When you know, after the first few minutes, that the whole mechanism is working perfectly, the sensation is so keenly delightful as to be almost beyond description. Nobody who has not experienced it for himself can realize it. It is a realization of a dream so many persons have had of floating in the air. More than anything else the sensation is one of perfect peace, mingled with the excitement that strains every nerve to the utmost, if you can conceive of such a combination.
And now, here’s Fanny:
You can’t imagine how strange it seemed to be journeying on thus, without any visible cause of progress other than the magical machine, with its flying white breath and rhythmical, unvarying pace, between these rocky walls, which are already clothed with moss and ferns and grasses; and when I reflected that these great masses of stone had been cut asunder to allow our passage thus far below the surface of the earth, I felt as if no fairy tale was ever half so wonderful as what I saw. Bridges were thrown from side to side across the top of these cliffs, and the people looking down upon us from them seemed like pigmies standing in the sky… After proceeding through this rocky defile, we presently found ourselves raised upon embankments ten or twelve feet high; we then came to a moss, or swamp, of considerable extent, on which no human foot could tread without sinking, and yet it bore the road which bore us… We passed over it at the rate of five and twenty miles an hour, and saw the stagnant swamp water trembling on the surface of the soil on either side of us… It was lovely and wonderful beyond all words.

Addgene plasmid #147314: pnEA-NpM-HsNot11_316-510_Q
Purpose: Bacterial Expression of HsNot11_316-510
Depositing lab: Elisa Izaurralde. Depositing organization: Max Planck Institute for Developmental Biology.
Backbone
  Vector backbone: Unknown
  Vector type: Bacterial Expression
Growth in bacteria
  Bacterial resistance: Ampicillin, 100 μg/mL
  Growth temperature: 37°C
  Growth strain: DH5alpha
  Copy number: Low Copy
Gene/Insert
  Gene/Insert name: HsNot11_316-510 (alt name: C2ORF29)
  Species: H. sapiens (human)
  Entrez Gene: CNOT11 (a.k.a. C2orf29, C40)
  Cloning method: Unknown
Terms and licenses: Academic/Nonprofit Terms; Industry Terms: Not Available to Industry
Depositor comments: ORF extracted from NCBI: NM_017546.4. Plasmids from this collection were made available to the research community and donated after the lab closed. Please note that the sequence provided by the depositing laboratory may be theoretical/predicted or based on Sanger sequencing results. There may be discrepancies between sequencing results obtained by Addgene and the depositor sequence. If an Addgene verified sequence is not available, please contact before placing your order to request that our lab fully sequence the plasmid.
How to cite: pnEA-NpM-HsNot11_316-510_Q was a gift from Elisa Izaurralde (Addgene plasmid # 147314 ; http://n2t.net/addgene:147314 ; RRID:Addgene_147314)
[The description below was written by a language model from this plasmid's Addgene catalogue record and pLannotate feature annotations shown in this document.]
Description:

Fanny Kemble was a famous British actress and a gifted writer. She married an American and lived with him on his Georgia plantation; what she observed there caused her to become a strong opponent of slavery. She was an acute observer of American life and made many interesting comments. Fanny is definitely worth getting acquainted with; I reviewed and excerpted some of her work here.
Also, a longer excerpt of her description of the train journey appears in this post.